Rt Hon Lord Lilley

    Lord Lilley:

    I am grateful to the noble Lord for giving way. He seems to accept that the European Parliament has the right to veto this agreement, but the British Parliament does not. Why does he take that view?

    Lord Balfe:

    Of course, the European Parliament has that right; it is a co-decision-making body with the Council. It has been represented by Mr Verhofstadt and the agreement will be placed before the European Parliament, which in theory can reject it—as can the British Parliament.

    Lord Lilley:

    As it has.

    Lord Balfe:

    Yes, and it can carry on rejecting it, in which case we will have no deal. However, the European Parliament is a joint decision-making body and it cannot take a decision until there is an agreement in the Council.

    The European Parliament next meets, after the Council, on 25 March. That is a Monday; they will not be there. So the earliest day the European Parliament could agree is the 26th. When you look at the clock, you see that if there is a change, there will be no agreement until the 26th. Then we will be right up against it, but the choice will be fairly clear. Assuming we follow normal conventions and have a Lords debate before the Commons debate, our debate will be on the 26th, and could presumably start as soon as word reaches us from Strasbourg that they have agreed the deal; having a debate would be senseless if they have not. We could have our debate and, on the 27th, the people down the corridor could start theirs. That is the timetable; that is the only one there is if there is an amendment to the deal. I ask the Minister whether he has any other, counter timetable, because that is the realistic timetable.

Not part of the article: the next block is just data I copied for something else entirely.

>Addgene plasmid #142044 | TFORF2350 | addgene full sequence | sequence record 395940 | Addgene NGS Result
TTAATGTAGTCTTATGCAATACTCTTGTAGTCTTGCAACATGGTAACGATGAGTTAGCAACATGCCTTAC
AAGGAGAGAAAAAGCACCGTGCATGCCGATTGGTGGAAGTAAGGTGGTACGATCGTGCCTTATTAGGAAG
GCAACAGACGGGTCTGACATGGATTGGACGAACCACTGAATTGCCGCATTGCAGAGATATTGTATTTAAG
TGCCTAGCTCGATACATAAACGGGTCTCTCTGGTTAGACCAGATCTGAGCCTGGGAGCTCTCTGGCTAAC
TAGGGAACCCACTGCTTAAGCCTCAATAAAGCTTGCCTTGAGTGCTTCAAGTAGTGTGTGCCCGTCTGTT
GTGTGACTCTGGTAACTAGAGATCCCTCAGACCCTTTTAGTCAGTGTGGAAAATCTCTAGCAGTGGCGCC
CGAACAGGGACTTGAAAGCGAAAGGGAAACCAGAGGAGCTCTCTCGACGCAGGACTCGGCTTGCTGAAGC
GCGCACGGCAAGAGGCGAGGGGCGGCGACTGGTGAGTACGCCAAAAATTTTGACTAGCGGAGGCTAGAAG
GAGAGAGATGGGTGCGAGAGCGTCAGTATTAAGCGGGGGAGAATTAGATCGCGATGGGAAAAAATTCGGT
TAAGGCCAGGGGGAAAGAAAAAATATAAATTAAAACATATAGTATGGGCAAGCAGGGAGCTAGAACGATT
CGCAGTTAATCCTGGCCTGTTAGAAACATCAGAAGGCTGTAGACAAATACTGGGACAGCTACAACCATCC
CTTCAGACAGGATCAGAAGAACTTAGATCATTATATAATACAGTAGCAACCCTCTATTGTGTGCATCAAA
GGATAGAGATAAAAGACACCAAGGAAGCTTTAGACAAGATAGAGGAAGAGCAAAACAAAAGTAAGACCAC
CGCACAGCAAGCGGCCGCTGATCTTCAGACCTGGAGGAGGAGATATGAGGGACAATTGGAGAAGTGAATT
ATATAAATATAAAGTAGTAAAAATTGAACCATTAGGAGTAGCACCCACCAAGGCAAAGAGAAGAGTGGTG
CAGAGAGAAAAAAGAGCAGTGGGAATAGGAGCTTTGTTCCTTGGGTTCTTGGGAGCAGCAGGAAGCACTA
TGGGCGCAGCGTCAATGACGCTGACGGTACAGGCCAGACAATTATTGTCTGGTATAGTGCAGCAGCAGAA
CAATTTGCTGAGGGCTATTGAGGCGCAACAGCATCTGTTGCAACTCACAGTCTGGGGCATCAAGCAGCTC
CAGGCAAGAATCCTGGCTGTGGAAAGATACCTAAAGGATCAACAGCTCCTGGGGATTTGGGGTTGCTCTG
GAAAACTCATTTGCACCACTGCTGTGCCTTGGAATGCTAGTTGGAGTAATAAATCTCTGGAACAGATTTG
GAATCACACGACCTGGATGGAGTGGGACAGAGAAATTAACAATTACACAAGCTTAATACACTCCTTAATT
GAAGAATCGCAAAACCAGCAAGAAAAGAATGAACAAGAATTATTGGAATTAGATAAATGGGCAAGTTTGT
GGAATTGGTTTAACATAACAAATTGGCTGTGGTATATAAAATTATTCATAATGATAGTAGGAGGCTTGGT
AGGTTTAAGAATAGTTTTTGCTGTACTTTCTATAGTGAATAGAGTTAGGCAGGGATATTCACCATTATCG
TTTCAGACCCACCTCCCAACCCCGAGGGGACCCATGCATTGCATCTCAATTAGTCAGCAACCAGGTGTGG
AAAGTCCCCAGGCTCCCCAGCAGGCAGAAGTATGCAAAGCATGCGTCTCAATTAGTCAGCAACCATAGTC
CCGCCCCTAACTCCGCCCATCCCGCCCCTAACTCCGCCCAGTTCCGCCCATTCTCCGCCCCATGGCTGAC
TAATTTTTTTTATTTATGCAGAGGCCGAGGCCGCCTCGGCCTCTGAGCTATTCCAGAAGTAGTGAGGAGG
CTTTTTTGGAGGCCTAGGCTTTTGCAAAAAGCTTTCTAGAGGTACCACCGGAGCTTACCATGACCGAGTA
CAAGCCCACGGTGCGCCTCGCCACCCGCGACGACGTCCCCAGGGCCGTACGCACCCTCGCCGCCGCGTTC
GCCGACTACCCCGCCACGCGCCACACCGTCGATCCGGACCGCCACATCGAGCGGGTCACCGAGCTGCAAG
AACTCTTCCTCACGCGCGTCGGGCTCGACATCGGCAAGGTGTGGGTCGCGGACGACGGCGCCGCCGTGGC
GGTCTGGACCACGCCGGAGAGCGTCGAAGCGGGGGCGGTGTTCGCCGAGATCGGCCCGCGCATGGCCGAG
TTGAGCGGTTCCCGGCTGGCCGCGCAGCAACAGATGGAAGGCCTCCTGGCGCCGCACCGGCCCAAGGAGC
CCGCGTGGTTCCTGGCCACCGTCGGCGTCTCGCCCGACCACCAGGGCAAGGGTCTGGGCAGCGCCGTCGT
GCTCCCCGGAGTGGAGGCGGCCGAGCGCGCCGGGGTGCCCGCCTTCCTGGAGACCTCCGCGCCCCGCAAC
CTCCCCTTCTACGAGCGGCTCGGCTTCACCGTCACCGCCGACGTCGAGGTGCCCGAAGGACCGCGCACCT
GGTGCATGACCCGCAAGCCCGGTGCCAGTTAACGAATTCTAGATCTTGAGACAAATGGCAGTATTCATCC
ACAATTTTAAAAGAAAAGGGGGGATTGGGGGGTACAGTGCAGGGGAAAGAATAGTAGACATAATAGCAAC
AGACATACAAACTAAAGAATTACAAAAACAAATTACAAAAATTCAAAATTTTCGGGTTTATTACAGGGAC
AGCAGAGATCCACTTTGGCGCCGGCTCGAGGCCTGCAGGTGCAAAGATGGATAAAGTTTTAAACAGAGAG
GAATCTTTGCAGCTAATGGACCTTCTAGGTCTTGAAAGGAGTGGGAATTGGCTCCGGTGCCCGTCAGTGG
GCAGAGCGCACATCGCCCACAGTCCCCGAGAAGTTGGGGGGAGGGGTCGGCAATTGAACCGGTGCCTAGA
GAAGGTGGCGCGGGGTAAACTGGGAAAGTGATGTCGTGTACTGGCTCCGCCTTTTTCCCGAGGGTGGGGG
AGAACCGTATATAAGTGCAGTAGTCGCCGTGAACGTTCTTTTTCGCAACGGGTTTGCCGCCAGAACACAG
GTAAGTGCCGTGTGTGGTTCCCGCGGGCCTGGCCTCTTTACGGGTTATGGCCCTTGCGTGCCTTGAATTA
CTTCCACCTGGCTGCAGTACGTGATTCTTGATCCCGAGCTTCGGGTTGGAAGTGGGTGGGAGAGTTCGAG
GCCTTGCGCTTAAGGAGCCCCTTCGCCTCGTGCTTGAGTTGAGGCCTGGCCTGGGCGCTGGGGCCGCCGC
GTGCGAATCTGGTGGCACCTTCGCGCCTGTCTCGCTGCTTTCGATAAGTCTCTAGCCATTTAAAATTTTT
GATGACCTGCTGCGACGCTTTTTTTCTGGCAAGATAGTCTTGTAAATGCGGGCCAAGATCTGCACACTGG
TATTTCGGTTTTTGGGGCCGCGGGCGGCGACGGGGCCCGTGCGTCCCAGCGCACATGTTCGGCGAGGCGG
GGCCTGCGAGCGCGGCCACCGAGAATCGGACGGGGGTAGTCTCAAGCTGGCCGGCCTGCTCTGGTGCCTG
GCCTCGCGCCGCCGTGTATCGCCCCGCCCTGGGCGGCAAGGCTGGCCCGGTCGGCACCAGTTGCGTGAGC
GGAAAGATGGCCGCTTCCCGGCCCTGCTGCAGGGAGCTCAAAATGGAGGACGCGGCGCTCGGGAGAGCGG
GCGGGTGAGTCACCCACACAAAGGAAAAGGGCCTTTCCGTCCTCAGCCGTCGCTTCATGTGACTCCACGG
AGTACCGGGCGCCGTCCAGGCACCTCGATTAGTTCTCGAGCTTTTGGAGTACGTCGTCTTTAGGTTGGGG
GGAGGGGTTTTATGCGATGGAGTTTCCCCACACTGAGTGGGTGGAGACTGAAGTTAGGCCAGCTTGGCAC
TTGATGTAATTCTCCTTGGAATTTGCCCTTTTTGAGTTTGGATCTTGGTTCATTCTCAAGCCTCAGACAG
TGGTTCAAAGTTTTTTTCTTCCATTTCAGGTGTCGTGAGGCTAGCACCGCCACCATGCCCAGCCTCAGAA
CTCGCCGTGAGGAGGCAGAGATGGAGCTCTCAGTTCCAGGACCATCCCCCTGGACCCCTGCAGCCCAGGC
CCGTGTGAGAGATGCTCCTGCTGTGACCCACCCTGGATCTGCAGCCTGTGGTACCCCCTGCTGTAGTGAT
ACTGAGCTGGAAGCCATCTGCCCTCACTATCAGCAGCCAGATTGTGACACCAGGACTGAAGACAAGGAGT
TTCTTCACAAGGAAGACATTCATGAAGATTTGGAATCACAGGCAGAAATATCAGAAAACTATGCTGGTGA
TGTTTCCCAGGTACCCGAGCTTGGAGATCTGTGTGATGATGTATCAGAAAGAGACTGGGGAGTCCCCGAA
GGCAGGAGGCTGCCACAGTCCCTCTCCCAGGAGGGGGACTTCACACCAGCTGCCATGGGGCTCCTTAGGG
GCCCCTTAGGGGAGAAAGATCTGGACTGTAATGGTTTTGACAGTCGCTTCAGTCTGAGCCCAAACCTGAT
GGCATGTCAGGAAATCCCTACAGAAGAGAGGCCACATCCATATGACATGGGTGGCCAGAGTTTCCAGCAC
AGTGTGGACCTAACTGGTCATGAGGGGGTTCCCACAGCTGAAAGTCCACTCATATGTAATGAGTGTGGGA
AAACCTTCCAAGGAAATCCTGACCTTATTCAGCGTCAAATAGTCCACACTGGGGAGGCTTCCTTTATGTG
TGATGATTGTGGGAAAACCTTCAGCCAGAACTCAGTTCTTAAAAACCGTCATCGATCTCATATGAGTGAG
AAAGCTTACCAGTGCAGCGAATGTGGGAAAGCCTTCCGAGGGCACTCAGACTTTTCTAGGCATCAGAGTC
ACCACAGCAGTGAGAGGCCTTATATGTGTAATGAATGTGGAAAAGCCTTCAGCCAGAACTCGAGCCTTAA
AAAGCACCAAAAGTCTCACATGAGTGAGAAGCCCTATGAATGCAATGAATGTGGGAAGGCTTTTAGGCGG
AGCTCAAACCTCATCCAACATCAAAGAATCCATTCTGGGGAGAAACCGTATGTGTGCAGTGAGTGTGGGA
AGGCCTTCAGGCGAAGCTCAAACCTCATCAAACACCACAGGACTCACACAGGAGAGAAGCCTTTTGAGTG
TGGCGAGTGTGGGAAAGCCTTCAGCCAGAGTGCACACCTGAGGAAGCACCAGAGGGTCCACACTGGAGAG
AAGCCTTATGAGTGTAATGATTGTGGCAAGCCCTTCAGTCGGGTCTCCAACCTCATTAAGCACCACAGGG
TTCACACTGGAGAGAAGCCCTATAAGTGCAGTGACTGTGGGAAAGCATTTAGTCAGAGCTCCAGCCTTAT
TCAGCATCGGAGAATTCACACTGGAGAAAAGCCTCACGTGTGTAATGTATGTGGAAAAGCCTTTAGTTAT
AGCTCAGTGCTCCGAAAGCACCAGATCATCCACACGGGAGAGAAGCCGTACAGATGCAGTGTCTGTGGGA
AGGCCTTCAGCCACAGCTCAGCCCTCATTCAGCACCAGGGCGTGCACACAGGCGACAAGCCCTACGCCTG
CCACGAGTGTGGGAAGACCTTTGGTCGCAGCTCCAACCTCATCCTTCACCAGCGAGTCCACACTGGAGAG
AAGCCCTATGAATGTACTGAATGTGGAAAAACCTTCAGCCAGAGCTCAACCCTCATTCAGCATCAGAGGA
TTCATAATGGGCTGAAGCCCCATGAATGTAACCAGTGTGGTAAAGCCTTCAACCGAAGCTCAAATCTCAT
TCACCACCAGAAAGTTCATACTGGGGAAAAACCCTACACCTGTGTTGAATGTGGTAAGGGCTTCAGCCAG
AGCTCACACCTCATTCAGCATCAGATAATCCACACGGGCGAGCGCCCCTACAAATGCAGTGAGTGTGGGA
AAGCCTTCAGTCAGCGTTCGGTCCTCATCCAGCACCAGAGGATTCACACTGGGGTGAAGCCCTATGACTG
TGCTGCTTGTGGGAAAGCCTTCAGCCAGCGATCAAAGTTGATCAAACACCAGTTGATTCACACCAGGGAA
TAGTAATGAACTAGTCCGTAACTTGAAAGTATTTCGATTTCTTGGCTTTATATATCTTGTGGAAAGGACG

I say to the noble Baroness, Lady Smith, that there is one point in her Motion which I find difficult, because it is unrealistic. That is the words:

    “before the end of February 2019”.

    If those words could be removed from the resolution, it would be perfectly acceptable. However, it is perfectly impractical to think that anything could be done before that date in February. That is one point that I would like the noble Baroness to consider regarding whether or not we could get a consensus in this House. There is nothing else in the resolution that most of us—other than those who strongly wish to leave without a deal, or with a very attenuated deal—could disagree with. I put that point forward.

    The final point I want to make is this. Of course I deplore Project Fear, which we find constantly; this country will not collapse if we leave the European Union. It will have a difficult time; it will have a pretty torrid time for a pretty short time, but it is still basically a great country that will survive. It is not a country that will go into meltdown, or cease to exist, or where all the lights will go off. It is a country that will survive. However, it will survive as a diminished power in the world. It is a country that will survive outside the one bloc which uses its strengths to make it an important country. We will look back on this in the way that my generation look back on Suez—as a turning point which diminished this country. When we go into these negotiations, if we accept this deal—we will accept something or other—we are, as the noble Lord, Lord Kerr, said, going to have five or 10 years of fruitless negotiation. There will be no MEPs or people in the Council of Ministers to represent our views. We will constantly be the supplicant state, we will not have much power and we will have to take what we are given. That is not a good position for us to be in. I do not write off our country; it will survive and prosper, but it will never be as great as it can be as part of the European family.